For me, the activity of foraging for mushrooms has always elicited an aura of both danger and decadence. I imagine a romantic scene: I trek lightly over a soft layer of ground cover amidst the early morning mist of an autumn day in Emilia-Romagna. Poking along gently with a forked end of a stick, I dream of finding a roost of fat porcini under a perpetually overlooked tree. A satisfying pluck from the forked end of a stick and into the hunting basket it goes.
There’s a reason why every hungry person isn’t flocking to the Grünewald in Berlin to hunt mushrooms in October. They’re not easy to find. Conditions must be perfect and, to avoid any potential death or disaster, a knowledgeable expert on hand. I myself, though utterly ignorant about mushrooms, had been gearing up for a successful mushroom forage for weeks. When my friend Emanuele said he knew a thing or two about mushrooms, we assembled a crew of six humans and one dog and set out on a Saturday expedition to the Grünewald’s trails. Emanuele claims that, because his experience is limited, he only picks up chanterelles and porcini but I considered his guide to be more than trustworthy since he’s a true Roman Italian with serious skills in the kitchen. We all planned on bringing our harvest back to his place after the hunt and feasting on pasta of self-picked mushrooms.
Ahh, if only.
As I mentioned, finding wild mushrooms is not easy. We started our trip at midday rather than sunrise. Mushrooms apparently reveal themselves in the forest after days of rain or moist weather. The week prior to our hunt had seen only sunshine, turning the earth dry as a day-old baguette. This is all to say nothing of the fact that regular mushrooms hunters tend to return year after year to their bountiful spots in the forest. We, as first-timers, did not have this advantage, and it may have simply been the case that all the good mushrooms to be had were already hunted. If this labyrinthian explanation has not yet clued you in, I will state the obvious: we found exactly zero edible mushrooms on our hike through the Grünewald.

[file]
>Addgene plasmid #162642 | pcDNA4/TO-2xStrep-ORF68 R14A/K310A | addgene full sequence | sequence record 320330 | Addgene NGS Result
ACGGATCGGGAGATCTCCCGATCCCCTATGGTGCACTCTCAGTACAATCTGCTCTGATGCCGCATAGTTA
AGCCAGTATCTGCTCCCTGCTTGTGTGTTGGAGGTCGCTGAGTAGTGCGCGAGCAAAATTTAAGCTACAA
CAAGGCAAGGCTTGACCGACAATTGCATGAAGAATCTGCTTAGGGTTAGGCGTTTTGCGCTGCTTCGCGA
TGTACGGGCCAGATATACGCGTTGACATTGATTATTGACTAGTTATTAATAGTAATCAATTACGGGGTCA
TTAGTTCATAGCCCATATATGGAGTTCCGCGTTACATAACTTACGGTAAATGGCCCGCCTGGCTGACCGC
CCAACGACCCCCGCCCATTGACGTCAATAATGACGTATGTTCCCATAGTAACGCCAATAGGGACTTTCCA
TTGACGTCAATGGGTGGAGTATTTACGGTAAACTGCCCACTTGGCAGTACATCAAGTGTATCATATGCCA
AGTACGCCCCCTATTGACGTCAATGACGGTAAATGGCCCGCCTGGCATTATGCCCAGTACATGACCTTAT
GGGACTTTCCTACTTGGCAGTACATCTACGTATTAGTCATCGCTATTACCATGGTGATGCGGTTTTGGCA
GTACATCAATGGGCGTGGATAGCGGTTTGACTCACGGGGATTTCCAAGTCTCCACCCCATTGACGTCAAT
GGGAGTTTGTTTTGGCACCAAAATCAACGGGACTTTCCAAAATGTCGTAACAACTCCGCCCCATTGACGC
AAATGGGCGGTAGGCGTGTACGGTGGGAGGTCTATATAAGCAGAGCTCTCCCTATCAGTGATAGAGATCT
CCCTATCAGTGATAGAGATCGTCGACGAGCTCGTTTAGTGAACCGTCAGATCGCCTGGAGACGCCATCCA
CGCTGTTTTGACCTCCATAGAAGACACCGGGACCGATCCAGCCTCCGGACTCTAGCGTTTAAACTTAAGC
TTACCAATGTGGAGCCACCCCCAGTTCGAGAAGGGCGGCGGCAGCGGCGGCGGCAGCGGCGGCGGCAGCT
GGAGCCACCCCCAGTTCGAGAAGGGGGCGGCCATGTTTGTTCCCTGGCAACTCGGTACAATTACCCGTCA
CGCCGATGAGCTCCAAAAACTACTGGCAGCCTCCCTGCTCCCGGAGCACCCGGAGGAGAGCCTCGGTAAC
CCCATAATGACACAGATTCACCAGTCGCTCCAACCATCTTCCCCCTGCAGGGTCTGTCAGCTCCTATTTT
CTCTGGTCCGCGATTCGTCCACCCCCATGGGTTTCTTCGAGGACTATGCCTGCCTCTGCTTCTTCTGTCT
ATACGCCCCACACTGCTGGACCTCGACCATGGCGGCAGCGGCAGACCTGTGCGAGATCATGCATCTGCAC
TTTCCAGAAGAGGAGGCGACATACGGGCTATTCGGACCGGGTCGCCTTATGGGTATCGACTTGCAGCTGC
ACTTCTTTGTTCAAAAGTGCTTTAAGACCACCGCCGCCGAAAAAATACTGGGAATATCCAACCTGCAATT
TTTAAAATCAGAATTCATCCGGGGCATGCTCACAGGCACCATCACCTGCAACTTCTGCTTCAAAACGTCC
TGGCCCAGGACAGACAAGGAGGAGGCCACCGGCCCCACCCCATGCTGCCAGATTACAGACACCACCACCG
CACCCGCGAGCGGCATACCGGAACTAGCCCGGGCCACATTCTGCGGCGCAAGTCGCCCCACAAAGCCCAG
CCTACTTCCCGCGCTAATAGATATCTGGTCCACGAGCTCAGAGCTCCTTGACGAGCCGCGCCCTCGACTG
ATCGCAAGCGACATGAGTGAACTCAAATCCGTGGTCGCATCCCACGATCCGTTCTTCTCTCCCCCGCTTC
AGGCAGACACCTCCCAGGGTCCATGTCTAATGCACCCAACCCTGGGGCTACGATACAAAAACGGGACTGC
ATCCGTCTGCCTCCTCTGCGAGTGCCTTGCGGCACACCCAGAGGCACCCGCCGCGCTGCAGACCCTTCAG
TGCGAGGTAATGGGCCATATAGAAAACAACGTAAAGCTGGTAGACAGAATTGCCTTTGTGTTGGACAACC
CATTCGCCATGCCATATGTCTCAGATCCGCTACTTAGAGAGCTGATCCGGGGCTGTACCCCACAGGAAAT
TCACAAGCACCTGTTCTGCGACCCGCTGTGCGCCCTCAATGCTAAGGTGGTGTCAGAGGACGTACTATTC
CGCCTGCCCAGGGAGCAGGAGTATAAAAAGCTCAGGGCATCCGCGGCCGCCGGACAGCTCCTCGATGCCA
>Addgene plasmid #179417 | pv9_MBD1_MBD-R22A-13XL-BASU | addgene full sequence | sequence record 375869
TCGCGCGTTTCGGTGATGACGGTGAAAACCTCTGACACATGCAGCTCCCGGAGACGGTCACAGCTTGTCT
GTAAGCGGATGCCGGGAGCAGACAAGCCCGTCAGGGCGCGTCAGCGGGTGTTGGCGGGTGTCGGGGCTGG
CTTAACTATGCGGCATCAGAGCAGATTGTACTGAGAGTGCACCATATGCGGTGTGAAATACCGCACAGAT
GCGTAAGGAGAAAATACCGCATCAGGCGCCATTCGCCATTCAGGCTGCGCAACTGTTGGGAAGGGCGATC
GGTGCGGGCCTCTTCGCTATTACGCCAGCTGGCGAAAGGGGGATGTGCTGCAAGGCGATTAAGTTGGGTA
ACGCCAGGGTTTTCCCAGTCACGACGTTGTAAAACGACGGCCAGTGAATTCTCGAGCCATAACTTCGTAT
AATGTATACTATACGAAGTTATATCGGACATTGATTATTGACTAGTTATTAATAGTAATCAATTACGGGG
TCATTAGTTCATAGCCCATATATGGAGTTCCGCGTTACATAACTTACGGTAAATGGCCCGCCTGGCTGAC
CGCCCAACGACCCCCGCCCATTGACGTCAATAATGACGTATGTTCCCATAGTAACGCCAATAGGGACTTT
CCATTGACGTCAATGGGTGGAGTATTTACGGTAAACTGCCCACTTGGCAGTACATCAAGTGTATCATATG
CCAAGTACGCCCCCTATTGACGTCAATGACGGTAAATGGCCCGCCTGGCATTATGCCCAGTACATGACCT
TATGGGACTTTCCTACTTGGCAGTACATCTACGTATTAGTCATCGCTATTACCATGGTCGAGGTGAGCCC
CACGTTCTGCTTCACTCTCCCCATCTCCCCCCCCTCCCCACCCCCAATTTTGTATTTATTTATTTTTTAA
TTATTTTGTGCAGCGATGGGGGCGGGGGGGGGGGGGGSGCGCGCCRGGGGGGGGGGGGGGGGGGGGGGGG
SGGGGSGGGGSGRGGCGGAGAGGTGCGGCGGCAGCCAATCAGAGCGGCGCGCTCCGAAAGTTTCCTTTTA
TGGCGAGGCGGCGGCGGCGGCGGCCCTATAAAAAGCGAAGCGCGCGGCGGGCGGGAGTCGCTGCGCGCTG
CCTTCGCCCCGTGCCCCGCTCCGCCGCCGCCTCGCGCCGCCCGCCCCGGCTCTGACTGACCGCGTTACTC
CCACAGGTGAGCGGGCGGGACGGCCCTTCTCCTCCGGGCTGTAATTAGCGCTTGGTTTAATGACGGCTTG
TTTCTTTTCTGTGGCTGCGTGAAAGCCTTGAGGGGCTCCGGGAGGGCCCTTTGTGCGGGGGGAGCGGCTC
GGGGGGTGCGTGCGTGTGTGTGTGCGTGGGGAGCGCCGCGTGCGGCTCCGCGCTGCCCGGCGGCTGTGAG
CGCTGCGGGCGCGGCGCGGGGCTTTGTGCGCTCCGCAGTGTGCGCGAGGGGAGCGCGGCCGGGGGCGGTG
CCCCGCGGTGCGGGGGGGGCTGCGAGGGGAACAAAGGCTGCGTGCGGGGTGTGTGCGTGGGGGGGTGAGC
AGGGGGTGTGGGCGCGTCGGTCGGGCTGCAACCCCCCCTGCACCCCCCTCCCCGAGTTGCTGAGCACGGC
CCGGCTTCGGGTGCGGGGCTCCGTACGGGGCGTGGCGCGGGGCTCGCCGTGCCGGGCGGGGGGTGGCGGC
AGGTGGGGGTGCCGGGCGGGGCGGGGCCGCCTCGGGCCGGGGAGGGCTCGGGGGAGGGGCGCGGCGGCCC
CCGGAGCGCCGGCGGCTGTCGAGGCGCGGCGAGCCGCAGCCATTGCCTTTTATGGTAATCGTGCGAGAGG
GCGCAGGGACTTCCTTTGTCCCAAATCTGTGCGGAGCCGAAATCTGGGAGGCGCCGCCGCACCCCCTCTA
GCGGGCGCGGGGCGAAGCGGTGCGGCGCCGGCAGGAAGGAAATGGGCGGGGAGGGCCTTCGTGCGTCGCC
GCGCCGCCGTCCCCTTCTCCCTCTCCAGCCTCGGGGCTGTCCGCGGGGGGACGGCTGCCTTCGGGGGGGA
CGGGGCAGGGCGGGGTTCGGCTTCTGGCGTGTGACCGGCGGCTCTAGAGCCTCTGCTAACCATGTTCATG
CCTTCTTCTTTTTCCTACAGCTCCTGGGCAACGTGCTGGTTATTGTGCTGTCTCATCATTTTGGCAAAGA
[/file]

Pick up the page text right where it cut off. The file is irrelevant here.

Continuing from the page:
Did I mention I don’t even like mushrooms?
Well, not exactly true– it’s not that I don’t like mushrooms. I just don’t like them enough to ever buy them or cook them or order them in a restaurant. If someone were to make me a dinner that contained mushrooms, I wouldn’t turn it down, and would probably enjoy it. I just cannot understand the frenzy of spending 40 euros per kilo (or more!) on very special or rare mushrooms. They’re just not my thing. Why, then, did I have a fixation to hunt for wild mushrooms? I suppose it’s the notion of harnessing the bounty of nature, just barely hidden from view, that’s so appealing to me. Sure, apple picking is fun, and so is going to the blueberry farm. But it’s all just too easy, isn’t it? Finding wild provisions, mycorrhizal or otherwise, is so much more satisfying, not to mention free. I like to think that this obsession links us back to our days as hunter/gatherers; we relied on seeking out wild sustenance not merely for our own pleasure but as a biological imperative. Find or die trying.